In 1951, Mr. Barnett visited the Southwest and was smitten by its grandeur of colors, shadings, and spectacular cloud formations. He also was captivated by the mystery and pageantry of the dances performed by the Pueblo Indians of northern New Mexico.
The visit forever influenced his work, which included rich, lively hues that often resembled a mosaic.
"I deliberately put color even where there is none," he once said. "That's the music. First, I create chaos, then I look for the order in it."
He often told his students that they could spend the rest of their lives painting the sky in the Southwest.
After that first visit, Mr. Barnett divided his time between New Mexico and his farmhouse studio in Broomall.
He produced works in a wide assortment of media: oil, charcoal, pen and ink, acrylic, bronze, watercolor, marble and lithography.
His illustrations appeared on covers and inside pages of the Saturday Evening Post, National Geographic, Readers' Digest, Life and American Heritage. He also produced illustrations for Random House and a series for Bantam Books.
Mr. Barnett thrived on commissions.
In the 1960s, he submitted 12 paintings on the life of Abraham Lincoln for the New York World's Fair, a project that permitted him to work with poet Carl Sandburg. The works now are owned by the Gettysburg Museum.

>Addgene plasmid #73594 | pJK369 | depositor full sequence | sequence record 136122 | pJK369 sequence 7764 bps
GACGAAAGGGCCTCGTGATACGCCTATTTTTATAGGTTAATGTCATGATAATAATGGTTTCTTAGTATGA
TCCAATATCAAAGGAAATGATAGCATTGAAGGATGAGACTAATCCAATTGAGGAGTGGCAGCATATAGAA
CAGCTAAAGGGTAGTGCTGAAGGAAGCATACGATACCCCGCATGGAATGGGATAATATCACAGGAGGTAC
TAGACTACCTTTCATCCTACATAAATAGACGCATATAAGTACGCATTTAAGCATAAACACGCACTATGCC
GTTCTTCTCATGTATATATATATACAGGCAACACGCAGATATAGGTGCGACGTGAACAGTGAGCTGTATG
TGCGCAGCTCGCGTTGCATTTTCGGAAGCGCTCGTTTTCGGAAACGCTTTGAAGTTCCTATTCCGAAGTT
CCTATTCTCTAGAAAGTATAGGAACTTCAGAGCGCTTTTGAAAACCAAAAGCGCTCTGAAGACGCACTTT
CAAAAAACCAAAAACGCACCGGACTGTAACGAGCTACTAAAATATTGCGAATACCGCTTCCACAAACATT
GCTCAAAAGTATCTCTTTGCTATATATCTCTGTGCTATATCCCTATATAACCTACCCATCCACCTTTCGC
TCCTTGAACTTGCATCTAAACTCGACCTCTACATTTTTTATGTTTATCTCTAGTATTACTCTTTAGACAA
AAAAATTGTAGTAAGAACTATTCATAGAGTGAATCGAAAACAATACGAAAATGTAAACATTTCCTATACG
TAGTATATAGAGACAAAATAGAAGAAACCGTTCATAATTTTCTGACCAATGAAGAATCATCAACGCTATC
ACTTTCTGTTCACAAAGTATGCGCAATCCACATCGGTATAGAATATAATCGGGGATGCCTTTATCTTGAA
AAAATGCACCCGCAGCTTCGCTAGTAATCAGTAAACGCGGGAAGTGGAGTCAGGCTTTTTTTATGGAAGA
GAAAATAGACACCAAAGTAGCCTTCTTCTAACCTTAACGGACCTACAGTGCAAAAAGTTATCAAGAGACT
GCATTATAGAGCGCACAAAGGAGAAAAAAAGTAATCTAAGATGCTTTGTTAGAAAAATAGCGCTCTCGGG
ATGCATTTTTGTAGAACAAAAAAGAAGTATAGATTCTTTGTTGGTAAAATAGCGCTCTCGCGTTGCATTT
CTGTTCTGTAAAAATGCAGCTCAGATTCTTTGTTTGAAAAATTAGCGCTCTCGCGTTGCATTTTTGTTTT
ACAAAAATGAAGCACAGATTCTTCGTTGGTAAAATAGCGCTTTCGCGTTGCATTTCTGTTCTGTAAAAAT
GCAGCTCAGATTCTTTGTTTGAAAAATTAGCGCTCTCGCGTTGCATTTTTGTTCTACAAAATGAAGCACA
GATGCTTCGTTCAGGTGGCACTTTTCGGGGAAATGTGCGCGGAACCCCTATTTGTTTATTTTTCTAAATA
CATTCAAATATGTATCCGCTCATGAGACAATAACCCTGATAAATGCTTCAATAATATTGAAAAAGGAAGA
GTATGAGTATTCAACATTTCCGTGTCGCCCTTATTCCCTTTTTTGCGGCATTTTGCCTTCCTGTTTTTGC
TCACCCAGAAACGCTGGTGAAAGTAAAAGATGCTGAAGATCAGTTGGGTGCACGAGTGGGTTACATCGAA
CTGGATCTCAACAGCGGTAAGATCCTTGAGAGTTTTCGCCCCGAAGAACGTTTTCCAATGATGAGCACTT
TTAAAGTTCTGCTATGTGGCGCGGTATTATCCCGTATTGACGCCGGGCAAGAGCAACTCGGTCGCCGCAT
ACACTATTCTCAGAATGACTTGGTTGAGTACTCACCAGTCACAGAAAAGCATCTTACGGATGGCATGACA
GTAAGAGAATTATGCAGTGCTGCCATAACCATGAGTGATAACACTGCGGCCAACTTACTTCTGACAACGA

In 1982, he created a traveling mural of Washington at Valley Forge for Valley Forge National Historical Park. Also in the 1980s, he produced metallic designs on the history of Australia for the government of Australia.
For the Franklin Mint, Mr. Barnett created 50 medals for a chronology of the American Indian, 50 designs for the history of the Civil War, and commemorative cachets for the Northwest Indian Mask series.
His output generated numerous awards, which included several gold medals from art directors' clubs.
But it wasn't until 1996 that his first solo exhibition was held at a Philadelphia gallery, the Newman Gallery. Edward J. Sozanski, reviewing the show for The Inquirer, wrote that Barnett's New Mexico landscapes were "executed in pastel with unusual vibrancy."
Mr. Barnett was born in the upstate Pennsylvania coal fields of Carbondale, Lackawanna County. His family moved to Northeast Philadelphia when he was a child.
He graduated from Northeast High School in 1940, and studied at the Fleisher Art School and the Philadelphia Museum School of Art, now the University of the Arts.
He was drafted into the Army for World War II and served with the 82d and 101st Airborne Divisions in Europe, earning a Silver Star and Bronze Star, his family said.
After his discharge, Mr. Barnett combined teaching at the Philadelphia Museum School and Moore College of Art with free-lance work.
Mr. Barnett is survived by his wife of 55 years, Annette Edelson Barnett; sons Ivan, Stephen and Andre; and two grandchildren.
A memorial service will be held at 11 a.m. today at Temple Sholom, 55 N. Church Lane, Broomall. Burial will be in Haym Salomon Memorial Park, Phoenixville Pike, East Whiteland.
Dominic Sama's e-mail address is email@example.com.